On the same football field where Chip Stoskopf "gave 100 percent" to his junior varsity team, the 14-year-old Citrus High School student was remembered late Tuesday by more than 150 teammates, teachers and friends.

Stoskopf died of heart failure late last week after collapsing during a game at Lake Weir High School.

Emotions ran high after the formal viewing as those friends and teachers gathered to remember Stoskopf's hard work, varied interests and determination in his sports, in overcoming dyslexia and in succeeding at whatever he put his mind to do.

"It's too bad that it takes something this drastic," one teammate said, pausing to swallow back the tears, "and this shocking, to realize just how important friends are."

Before the informal memorial service, Stoskopf's teammates gathered on one side of the field, speaking in quiet tones.

At a table in front of the audience, students filed by silently examining memorabilia of the boy's life: trophies, a baseball cap, family photos, tennis equipment and a golf club.

Principal Ed Staten noted that Stoskopf had an interest in many activities. "But this was the first time he'd gone out for football," he said before the ceremony began.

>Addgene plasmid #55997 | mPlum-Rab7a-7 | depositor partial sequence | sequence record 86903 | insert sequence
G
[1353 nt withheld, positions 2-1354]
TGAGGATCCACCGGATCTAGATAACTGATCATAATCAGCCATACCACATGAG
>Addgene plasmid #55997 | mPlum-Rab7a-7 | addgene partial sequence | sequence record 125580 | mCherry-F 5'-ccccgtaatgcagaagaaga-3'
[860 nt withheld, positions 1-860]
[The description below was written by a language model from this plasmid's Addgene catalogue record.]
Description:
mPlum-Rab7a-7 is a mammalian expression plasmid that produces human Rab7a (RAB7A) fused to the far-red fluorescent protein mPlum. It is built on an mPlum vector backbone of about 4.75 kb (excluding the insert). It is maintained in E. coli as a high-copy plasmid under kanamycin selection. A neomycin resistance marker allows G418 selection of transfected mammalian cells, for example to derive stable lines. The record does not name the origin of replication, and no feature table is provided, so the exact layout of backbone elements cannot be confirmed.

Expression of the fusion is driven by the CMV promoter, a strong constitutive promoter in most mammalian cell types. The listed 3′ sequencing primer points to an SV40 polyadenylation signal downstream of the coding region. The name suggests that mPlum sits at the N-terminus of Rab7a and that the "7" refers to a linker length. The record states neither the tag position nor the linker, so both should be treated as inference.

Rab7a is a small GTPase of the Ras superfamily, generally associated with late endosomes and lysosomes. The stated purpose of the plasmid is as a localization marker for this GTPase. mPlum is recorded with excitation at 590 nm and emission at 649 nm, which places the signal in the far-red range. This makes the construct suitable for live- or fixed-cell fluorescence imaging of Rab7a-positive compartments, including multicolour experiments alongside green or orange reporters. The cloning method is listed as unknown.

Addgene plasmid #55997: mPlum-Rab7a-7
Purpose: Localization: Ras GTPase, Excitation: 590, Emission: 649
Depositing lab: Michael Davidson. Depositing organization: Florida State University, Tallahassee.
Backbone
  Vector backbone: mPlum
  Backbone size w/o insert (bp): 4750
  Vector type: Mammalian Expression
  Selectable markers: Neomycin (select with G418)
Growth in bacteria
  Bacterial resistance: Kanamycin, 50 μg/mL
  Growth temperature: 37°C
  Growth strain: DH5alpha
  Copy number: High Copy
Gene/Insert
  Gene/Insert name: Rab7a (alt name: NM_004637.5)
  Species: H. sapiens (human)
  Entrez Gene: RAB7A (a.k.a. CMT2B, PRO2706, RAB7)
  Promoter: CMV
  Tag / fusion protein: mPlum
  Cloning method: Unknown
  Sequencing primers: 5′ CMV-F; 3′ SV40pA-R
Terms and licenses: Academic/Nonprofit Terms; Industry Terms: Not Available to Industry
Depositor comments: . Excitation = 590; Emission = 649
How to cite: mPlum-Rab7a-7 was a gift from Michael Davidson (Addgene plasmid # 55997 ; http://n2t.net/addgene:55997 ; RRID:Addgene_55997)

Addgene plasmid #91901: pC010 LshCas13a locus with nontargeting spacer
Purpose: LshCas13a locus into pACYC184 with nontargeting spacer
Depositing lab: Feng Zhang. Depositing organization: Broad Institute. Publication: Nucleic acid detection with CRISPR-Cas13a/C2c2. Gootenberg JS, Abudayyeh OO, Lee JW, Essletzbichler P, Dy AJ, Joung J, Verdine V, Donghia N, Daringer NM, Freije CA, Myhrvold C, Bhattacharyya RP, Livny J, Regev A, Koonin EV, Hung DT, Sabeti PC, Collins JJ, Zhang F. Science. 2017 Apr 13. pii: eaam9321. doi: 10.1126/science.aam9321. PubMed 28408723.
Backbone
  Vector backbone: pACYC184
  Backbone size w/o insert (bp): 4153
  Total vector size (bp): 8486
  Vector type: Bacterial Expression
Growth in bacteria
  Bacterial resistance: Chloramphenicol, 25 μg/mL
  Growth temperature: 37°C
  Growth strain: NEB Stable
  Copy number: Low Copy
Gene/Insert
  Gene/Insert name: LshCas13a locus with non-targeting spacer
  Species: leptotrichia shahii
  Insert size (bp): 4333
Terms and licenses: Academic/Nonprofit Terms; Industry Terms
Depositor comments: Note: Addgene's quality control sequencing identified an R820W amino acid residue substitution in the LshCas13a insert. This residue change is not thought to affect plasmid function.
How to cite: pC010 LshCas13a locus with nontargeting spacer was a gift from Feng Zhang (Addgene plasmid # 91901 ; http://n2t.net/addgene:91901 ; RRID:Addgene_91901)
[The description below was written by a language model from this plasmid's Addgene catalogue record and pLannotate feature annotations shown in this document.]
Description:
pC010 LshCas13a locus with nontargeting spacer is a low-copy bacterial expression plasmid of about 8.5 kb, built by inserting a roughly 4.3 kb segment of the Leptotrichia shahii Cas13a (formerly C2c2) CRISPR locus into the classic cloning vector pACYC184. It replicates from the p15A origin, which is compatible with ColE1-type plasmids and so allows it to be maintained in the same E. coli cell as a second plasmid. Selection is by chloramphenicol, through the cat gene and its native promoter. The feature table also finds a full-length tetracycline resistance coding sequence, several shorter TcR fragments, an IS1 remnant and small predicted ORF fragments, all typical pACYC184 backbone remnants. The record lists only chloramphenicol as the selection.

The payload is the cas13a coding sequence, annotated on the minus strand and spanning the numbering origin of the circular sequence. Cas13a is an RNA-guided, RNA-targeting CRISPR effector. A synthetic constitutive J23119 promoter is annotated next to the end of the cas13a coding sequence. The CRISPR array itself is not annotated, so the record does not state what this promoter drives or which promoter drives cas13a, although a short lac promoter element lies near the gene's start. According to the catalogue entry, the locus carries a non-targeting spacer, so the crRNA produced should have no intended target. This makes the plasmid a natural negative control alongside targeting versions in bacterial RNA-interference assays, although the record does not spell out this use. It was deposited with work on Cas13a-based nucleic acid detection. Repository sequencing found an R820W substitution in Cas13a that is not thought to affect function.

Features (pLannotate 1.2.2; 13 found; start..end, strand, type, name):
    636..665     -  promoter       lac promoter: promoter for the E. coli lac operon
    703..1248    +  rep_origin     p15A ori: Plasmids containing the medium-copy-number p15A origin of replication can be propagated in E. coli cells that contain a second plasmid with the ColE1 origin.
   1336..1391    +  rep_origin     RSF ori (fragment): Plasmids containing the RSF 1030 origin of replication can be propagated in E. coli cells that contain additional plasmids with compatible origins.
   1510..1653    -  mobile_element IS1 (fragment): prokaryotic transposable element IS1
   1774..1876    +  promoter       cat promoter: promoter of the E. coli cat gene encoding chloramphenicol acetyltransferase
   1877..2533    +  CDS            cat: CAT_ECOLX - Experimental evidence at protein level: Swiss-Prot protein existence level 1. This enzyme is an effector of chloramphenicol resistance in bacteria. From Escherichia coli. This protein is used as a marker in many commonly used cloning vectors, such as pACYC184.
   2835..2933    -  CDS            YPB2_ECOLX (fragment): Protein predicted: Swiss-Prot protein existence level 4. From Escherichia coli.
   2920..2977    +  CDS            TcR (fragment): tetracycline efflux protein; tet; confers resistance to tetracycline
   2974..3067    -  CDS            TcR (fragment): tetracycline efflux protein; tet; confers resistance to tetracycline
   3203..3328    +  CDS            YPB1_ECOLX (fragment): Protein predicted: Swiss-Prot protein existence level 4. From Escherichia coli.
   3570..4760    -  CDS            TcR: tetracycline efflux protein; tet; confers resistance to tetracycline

The entire junior varsity team marched onto the field and several stepped up to the microphone to share their thoughts on the death of their teammate.

"He was a pretty good friend of mine," one said. "When he died, it really bothered me."

Another described Stoskopf as "a real hard worker.

"I didn't know how much he liked football until he played it with us . . . He put a lot of heart and determination into what he did."

Still another said, "I pray I will never forget his warm, friendly, loving smile."

The team presented Stoskopf's mother Connie Denney with a plaque noting that her son would "always be a Citrus High School Hurricane," a card signed by many of the boy's friends, and with his black No. 25 game jersey. Each team member stepped up to hug Mrs. Denney and offer occasional whispered words of support.

"He taught us a great deal about motivation, pride and learning disabilities," said Andy Nott, a school psychologist who had worked with Stoskopf. "Chip learned to overcome many obstacles, and it is certain that he will inspire many others to face life's obstacles."

The Rev. Larry Hartman offered a prayer and urged Stoskopf's friends to grieve and to remember their classmate fondly.

"He was an achiever, and you can be too," Hartman said. "Just remember, the number of years you spend in this life are not as important as what you do with them."

In the final moments of the service, friends were encouraged in Stoskopf's memory, to donate to a fund to help other students with learning disabilities and asked to help their classmates who might need extra help.

Then, after a cluster of black, gold and white balloons were released, many of the audience members gathered around the family and the team.